The Equanimist

Response to Global Trends 2025, Part I: Country at a Crossroads

Posted in *HIGHLIGHTS, National Security, Politics, Public Policy, Socioeconomy by equanimist on November 26, 2008

US technological and strategic advantages are not insuperable and, the US has lost luster (if not real ground). To retain (or regain) global standing, US “elites” must voluntarily or US stewards must demand that they take aggressive proactive roles developing innovations that will assure continued great power status or be willing to (1) leave successive generations a weaker and increasingly less relevant US, (2) experience real declines in domestic standards of living and (3) leave the US and its allies prone to a hostile multi-polar world wherein destruction might be mutually assured and success might be mutually precluded. Will the US rise to the challenges of 21st century leadership?

First on a long to-do list is an overdue green revolution. The world wants power to fuel rising standards of living. Fossil fuels will be insufficient to supply demand (esp. within a context of global climate change). Whoever develops cost-effective low-impact energy solutions to meet ever increasing energy needs will wield extraordinary power in a new middle-class world. Alternatively, it seems only reasonable to assume that emerging-power energy requirements will significantly raise the possibility of international conflict.

Second, significant overtures ought be made to bring China and Russia into the Western fold. Western powers ought not appease these rising Eastern powers and, there is no sense in antagonism. (Does Poland need missile defense, for example? Should not a meaningful US umbrella suffice?) Western civilization is not a cult of democracy but a democratic solution to the problem of good governance. Is there no room in the West for liberalization on different tracks? Is there no possibility that we might learn something new? We are not so young or so unstable that we cannot stand a little competition. Parallel development of effective governance strategies ought not be viewed with fear but with healthy skepticism. China, in particular, does seem to be following a liberalization strategy and, as such, may be seen to approach Western-style socialized democracy vis-a-vis democratized socialism.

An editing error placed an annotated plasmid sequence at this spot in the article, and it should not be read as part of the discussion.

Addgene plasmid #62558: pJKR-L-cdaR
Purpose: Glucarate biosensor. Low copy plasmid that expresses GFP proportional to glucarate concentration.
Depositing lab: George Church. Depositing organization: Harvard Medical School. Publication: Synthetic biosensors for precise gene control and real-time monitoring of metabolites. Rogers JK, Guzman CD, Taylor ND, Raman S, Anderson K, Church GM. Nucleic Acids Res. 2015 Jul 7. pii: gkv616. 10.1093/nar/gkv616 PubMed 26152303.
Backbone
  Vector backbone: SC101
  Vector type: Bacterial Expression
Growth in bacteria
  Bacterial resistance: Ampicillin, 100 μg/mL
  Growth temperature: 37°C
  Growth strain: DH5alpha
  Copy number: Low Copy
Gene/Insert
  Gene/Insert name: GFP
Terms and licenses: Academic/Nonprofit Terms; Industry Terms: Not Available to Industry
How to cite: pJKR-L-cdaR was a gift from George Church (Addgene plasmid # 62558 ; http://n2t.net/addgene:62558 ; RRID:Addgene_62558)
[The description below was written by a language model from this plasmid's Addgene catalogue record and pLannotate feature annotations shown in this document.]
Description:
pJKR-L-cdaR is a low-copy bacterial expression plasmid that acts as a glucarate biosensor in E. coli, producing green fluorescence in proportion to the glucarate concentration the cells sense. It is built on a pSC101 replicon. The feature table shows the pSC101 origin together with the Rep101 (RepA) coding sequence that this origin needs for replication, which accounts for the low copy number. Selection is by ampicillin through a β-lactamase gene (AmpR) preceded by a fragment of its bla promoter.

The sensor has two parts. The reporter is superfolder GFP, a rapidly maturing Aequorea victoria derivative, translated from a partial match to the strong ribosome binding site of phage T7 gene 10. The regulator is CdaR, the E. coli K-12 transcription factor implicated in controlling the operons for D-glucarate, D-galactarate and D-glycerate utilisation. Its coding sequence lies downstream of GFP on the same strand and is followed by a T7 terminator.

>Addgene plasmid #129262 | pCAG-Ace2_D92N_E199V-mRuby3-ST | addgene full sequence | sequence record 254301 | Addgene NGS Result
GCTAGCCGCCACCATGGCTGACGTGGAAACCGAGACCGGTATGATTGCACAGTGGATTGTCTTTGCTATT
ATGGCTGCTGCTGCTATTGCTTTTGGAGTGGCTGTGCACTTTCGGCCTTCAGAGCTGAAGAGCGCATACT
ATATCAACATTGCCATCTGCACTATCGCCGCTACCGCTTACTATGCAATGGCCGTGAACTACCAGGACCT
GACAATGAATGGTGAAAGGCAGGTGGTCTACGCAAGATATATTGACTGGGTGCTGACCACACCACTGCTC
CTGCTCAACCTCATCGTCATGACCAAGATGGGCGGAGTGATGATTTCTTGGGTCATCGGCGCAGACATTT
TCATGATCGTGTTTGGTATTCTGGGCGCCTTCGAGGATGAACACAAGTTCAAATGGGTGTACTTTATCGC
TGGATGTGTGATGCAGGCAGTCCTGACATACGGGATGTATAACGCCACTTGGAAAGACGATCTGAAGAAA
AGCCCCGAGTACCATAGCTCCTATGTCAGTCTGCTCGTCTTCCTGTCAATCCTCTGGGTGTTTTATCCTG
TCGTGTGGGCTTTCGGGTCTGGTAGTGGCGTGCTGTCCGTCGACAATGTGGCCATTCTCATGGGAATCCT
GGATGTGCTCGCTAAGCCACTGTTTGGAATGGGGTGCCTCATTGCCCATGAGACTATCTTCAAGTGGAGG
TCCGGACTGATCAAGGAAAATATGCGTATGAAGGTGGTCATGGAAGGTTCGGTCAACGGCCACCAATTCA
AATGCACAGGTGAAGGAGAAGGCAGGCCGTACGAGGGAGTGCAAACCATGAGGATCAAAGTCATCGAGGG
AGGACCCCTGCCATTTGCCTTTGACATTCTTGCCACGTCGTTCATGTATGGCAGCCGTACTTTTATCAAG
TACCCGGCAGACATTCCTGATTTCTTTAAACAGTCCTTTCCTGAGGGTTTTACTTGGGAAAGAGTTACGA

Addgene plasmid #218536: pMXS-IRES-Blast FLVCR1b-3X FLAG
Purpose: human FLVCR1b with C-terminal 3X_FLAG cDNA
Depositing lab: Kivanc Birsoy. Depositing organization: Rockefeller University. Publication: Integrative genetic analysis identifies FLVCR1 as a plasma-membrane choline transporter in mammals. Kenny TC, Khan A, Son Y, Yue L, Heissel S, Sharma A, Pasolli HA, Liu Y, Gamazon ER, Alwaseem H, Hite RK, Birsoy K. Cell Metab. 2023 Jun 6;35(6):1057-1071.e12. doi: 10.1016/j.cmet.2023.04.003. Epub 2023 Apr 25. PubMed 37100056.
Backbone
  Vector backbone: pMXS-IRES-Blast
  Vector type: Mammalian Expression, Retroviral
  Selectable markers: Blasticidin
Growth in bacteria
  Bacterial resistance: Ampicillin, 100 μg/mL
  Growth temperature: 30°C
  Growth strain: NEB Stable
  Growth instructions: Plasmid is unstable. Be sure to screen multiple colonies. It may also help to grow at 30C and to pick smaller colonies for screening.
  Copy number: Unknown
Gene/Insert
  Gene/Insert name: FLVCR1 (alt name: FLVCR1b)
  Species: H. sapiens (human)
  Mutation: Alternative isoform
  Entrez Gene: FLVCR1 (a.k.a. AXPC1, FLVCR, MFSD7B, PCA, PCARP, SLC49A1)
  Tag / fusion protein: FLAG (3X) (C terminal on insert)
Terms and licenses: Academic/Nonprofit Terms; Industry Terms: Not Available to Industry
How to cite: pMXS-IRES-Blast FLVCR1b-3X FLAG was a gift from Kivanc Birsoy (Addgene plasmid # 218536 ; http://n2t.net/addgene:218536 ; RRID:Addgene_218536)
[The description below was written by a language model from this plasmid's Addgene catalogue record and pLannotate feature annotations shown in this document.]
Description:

Third, while excessive nationalism is generally insupportable and counterproductive, the US is clearly spread too thin. More care must be taken that globalization is not a race to the bottom. Global Trends warns against some vague “protectionism” that might be better described as isolationism (and xenophobia?) That the US cannot recoil from the world does not admit that the US can afford the consequences of too liberal foreign policies. A balance must be found between the national and global interest.

Fourth, the US must reinvest in infrastructure (to include human capital). Among themes that recur in Global Trends, the US despite extraordinary natural, intellectual, cultural and technological resources is losing ground. The implication is US infrastructure is failing for lack of maintenance. The Ayn Rand model of Greenspan’s “free-”market capitalism is failing. Too liberal market policies have resulted in nearly four decades of radical redistribution of wealth on the one hand and decelerating pace of US innovation on the other. For as long as US stewards continue to indulge libertarian market fantasies and refuse to make hard choices, US infrastructure will deteriorate because self-interested individuals cannot be counted upon to make consistently wise strategic decisions. Isn’t that why we adopt governance over anarchy in the first place? Complacency and profit taking (profiteering?) have left the US vulnerable and pose real danger to US standing.